Discussion in 'Handguns: Autoloaders' started by TheProf, Jun 16, 2012.


    TheProf Member

    Jul 1, 2009
    Just got done reading the post about bullet setback. My question: Since the 165 grain (.40) is smaller than the 165 grain (.40), is there less problems with bullet setback creating dangerous pressures?

    In other words, although I like the 180 grain, would it be safer for me to go with the 165 grain?
  2. mgmorden

    mgmorden Member

    May 22, 2009
    Charleston, South Carolina
    Not really. Both are loaded with powder charges that take into account the available space in the case. If you look at reloading manuals for a given powder as bullet weight goes up, the range of powder charges goes down.

    With that in mind the available space is already "proper", and in either either case you're starting at about the same pressure baseline.

    In any event, I think you're worrying a bit much about this. Unless you're sitting there cycling your ammo into your chamber over and over, you don't need to worry about it too much.
  3. Lonestar49

    Lonestar49 Member

    Feb 17, 2007
    So. Calif.
    Sub-sonic vs super-sonic, to start


    Actually, IF there is a "forgiveness" of and in the event of bullet set-back I'd favor (which I do in all 3 of my 40's) "sub-sonic" 180gr FMJ or JHP as they're velocity is lower, aprox 978fps vs 165gr super-sonic velocity of aprox 1135fps so IMHO there's a bit of room for more velocity, without consequences with sub-sonic 185gr vs a tad more velocity added to the 165gr's already higher velocity's. OMMV

    In all my 40's over the last 6yrs with managed mag and bullet rotations with checks before re-loading for a second time and always a check prior to 3rd, "re-loading/chambering, time being the 3 times is the charm to putting them down range, fired, I have yet to encounter any set-back (that would show up, noticeably -> that over this --> being correct bullet setting, for instance.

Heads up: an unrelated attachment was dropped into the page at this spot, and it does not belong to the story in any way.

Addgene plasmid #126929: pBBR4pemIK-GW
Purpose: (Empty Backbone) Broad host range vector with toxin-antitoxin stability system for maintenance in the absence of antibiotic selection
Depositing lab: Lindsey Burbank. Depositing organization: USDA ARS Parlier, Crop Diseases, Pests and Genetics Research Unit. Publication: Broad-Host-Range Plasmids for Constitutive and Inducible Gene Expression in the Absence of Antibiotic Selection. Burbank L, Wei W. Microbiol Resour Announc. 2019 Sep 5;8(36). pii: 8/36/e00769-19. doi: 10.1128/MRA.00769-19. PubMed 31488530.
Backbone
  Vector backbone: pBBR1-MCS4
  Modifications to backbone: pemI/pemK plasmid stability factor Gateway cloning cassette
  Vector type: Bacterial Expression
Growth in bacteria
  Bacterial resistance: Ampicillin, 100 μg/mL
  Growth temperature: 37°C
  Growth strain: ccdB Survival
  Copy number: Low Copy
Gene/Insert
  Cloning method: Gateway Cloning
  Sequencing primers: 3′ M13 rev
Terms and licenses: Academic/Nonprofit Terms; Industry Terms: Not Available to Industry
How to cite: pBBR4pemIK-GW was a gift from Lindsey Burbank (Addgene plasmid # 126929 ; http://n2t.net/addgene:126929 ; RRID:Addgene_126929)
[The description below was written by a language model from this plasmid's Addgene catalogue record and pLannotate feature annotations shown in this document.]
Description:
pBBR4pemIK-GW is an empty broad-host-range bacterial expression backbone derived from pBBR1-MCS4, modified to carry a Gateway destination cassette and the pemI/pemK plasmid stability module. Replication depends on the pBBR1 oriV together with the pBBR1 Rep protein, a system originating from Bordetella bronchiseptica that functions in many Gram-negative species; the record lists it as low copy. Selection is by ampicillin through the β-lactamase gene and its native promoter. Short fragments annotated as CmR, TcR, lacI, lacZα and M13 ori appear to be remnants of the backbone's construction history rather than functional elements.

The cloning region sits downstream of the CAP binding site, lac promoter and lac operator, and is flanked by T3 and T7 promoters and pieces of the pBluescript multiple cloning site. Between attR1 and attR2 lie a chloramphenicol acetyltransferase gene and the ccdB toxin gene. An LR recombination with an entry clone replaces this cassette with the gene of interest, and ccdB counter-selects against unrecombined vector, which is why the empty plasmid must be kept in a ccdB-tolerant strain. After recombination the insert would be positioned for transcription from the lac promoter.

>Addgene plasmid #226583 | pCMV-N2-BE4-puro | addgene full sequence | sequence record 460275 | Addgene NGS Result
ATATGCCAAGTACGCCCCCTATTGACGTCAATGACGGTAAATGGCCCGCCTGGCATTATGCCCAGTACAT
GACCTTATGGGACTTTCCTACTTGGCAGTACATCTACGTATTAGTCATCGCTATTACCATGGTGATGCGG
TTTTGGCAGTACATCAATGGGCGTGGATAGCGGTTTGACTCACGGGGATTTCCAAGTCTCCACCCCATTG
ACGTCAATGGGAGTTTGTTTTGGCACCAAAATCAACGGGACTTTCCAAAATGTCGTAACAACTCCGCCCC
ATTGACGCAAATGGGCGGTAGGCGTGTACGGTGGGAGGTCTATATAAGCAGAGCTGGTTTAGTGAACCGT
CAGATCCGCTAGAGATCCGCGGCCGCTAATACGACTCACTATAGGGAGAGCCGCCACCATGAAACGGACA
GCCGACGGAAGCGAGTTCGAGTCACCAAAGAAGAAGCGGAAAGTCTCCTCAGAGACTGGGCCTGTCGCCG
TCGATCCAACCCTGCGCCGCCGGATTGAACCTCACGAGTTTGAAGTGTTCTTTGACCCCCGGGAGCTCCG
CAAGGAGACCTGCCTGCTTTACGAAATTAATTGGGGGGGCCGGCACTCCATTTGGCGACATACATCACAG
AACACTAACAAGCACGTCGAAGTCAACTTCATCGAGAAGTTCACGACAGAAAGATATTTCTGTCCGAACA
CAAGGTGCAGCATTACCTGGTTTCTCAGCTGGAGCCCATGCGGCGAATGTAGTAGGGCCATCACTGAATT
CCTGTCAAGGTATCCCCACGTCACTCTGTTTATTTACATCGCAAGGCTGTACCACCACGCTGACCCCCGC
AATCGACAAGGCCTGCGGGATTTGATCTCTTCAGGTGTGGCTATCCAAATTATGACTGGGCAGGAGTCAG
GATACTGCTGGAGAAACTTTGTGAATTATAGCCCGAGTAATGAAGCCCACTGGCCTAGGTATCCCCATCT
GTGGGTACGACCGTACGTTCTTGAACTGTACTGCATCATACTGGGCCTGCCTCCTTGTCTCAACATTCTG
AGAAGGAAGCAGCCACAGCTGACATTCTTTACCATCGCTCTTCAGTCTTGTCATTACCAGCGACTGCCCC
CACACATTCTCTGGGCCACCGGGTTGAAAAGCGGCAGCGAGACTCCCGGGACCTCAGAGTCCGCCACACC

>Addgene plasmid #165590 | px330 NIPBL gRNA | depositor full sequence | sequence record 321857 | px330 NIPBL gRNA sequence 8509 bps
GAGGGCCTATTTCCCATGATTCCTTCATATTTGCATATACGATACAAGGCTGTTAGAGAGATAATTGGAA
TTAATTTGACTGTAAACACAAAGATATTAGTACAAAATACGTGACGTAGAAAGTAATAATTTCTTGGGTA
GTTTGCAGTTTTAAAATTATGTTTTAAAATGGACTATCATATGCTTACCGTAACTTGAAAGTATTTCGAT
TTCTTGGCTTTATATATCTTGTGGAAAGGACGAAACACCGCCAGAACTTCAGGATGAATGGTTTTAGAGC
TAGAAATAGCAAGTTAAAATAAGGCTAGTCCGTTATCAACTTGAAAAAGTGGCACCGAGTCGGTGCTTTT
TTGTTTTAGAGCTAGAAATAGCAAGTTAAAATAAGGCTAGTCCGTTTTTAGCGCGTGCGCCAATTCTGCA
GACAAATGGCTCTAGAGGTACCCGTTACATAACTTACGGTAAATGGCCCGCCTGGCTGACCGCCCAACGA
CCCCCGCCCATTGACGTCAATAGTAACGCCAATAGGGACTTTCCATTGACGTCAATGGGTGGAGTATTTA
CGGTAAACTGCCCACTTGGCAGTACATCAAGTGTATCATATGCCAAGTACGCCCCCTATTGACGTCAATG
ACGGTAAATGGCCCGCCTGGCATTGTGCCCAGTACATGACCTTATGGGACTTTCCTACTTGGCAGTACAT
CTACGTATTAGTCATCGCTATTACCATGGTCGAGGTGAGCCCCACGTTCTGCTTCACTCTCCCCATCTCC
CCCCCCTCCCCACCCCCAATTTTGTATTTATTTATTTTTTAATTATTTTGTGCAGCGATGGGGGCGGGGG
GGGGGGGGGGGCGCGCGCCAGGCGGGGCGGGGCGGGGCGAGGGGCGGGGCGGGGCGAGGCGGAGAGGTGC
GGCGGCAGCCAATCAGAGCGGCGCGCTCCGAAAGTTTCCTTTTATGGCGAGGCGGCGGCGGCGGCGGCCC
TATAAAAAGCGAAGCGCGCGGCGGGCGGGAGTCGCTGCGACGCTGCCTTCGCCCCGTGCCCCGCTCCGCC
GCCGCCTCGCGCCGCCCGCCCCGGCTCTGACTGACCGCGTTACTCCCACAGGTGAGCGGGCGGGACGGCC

But keeping an eye out, literally, for something that doesn't look quite right or feel right is "a good thing to use" rather than just loading up for granted with new ammo or not new, be it re-chambered bullet/s or re-loads.


    Last edited: Jun 16, 2012
  4. NG VI

    NG VI Member

    Dec 12, 2007
    Longer bullets allow the case to exert more tension.

    Usually heavier bullets are longer than lighter ones, all else equal.

    Just pay attention to your cartridges, maybe set a single round from your box of defense ammunition aside and use it as a fact checker if you are ever concerned about a specific cartridge.

    And don't play with your carry gun and ammo, that's the biggest thing. If you have a lockbox you can put it in at night, there's really no reason to ever load or unload your pistol except at the range.
  5. hentown

    hentown Member

    May 13, 2012
    Obviously, a longer, heavier bullet will be more prone to higher pressures created by setback, particularly if a fast powder is being used.
  6. GLOOB

    GLOOB Member

    Sep 16, 2007
    With a heavier bullet, you're presumably starting off with a smaller internal case capacity. An equivalent amount of setback will result in a greater degree of change in internal capacity.

    OTOH, the heavier bullet might be less prone to setting back in the first place, cuz it seats deeper and might get a little better neck tension.

    So who knows?

  7. Bovice

    Bovice Member

    Sep 27, 2009
    I have never had setback problems in .40. If we're talking factory ammo, I wouldn't worry a bit. The setback issues are from the reloading process. Working the brass too much reduces your case neck tension, allowing the bullet to slip deeper into the case than it should. This can be alleviated by watching how much you expand the case mouth for seating, and not keeping cases for too many cycles.

    Setback with factory ammo would most likely occur from chambering the same round multiple times. Properly reloaded ammo is more resistant to this.
  8. coalman

    coalman Member

    Mar 23, 2012
    Both are safe. The 180gr has less margin for error. I always ran 180gr in .40sw.